The Rule 5 draft is designed for mid-winter fun and a little internal EFL rebalancing. Weak teams are supposed to feast on the better players stashed on strong team rosters. Strong teams are supposed to lose 2 players, while weak teams lost none. Talent is supposed to flow down the standings.
So how did it work?
Which teams lost two players? Canberra (9th place last year), Old Detroit (8th place)
Which teams lost no players? Pittsburgh (1st place last year), Cottage (4th place last year, projected to finish 2d this year), Portland (5th place, projected to finish 1st by a wide margin), Kaline (6th), Peshastin (7th), DC (8th).
How many players were taken from teams higher in the 2017 standings? Two — the first two. DC (10th) took from CK (9th); Ck (9th) took from FH (2d).
How many players were taken from teams lower in the standings? Four. OD (8th) took from CK (9th). KD (6th) took from OD (8th); CC (4th) took from OD (8th); FH (2d) took from HD (3d).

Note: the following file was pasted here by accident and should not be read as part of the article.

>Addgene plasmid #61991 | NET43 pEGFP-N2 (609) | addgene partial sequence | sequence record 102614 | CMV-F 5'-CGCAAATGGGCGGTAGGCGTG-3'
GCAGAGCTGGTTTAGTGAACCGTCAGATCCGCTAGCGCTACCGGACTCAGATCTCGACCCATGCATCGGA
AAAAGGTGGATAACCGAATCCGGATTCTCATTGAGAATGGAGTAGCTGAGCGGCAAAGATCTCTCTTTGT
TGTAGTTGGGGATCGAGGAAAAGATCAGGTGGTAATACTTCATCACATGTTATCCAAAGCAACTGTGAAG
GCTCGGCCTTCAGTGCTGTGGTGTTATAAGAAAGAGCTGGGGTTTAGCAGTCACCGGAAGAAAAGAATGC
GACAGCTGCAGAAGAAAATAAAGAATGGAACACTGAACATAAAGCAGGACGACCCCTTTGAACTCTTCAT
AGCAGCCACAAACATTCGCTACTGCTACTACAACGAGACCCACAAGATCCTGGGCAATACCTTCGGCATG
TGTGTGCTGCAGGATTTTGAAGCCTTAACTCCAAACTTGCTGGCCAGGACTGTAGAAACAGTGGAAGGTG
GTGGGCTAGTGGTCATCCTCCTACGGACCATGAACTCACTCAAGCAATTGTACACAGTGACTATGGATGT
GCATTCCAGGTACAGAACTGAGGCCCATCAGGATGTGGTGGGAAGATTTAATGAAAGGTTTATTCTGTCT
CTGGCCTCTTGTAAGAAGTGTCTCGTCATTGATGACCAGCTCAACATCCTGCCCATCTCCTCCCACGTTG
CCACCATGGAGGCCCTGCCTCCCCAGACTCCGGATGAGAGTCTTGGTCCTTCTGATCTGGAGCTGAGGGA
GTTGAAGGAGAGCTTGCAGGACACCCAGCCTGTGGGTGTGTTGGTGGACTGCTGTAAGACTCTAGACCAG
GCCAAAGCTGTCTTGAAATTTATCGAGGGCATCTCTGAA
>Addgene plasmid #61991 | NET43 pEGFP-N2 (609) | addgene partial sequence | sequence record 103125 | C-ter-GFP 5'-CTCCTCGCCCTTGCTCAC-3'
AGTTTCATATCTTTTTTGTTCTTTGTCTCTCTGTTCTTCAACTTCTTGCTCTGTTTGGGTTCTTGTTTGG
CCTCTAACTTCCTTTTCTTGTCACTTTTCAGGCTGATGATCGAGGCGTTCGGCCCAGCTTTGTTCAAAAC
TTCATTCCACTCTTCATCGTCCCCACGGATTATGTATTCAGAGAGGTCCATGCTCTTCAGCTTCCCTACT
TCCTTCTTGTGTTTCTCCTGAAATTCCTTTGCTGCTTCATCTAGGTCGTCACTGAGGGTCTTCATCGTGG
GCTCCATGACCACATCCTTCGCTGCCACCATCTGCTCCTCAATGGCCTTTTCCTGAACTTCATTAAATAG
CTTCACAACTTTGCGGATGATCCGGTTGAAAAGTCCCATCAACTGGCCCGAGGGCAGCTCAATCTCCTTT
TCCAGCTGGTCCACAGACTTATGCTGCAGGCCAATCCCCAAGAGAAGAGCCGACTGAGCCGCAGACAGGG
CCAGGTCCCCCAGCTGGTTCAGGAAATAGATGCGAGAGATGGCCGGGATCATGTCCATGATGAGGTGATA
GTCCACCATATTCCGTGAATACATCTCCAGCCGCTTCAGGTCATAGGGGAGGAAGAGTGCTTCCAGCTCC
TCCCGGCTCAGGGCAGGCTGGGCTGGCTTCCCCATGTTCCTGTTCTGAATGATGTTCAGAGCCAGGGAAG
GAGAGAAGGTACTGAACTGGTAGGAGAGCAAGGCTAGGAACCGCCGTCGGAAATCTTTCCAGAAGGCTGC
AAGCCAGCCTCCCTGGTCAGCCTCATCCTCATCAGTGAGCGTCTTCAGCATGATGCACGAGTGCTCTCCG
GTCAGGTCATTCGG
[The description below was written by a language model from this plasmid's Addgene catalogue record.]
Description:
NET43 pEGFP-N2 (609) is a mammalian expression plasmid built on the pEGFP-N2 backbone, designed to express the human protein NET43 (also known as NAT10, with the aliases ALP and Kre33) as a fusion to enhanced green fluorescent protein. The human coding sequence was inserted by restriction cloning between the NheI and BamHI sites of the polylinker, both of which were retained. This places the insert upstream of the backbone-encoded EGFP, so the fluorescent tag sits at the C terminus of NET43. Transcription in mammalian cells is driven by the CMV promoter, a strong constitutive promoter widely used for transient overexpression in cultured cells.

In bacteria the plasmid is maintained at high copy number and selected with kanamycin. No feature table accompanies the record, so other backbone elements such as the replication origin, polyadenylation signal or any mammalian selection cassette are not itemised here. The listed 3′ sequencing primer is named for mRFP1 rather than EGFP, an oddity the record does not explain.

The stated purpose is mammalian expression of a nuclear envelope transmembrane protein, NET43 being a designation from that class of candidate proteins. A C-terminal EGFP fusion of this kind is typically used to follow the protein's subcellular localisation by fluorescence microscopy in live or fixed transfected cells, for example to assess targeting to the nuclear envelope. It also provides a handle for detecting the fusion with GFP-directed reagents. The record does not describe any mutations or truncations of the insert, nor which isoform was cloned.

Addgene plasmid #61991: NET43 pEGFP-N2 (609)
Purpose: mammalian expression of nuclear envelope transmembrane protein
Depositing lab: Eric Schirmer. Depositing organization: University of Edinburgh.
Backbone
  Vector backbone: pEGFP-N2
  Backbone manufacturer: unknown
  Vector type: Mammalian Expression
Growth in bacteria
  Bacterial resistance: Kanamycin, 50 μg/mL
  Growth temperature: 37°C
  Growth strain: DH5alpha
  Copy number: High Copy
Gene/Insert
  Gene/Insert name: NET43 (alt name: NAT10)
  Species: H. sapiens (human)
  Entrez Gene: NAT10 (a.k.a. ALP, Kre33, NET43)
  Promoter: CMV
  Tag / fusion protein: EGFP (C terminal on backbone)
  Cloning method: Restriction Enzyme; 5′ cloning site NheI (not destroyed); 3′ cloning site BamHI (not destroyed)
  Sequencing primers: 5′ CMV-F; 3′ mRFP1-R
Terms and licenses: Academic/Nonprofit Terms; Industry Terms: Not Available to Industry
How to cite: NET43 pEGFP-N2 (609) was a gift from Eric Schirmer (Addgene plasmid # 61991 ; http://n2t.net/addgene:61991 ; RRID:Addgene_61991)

I have always thought the way to create upward mobility in a league was to create more opportunities for teams to take actions to improve themselves. The more paths there are to succeed, the greater the social mobility within a group.
Very recently I got an earful from one of our smart owners about how making opportunities for competitive mobility just makes competitive stratification worse. More decisions means more opportunities for the same two* dominant owners to keep taking advantage of everyone else.
I scoffed. But if the downward flow of talent in a Rule 5 draft is doubled by the upward flow…
* My interlocutor kept saying there were “three” dominant owners. But a) it’s been six years and b) I lost two players to teams above me in the standings without getting anything back from any teams above me. If there are three dominant owners now, the third’s last name is probably “Johnson”, based on the available evidence.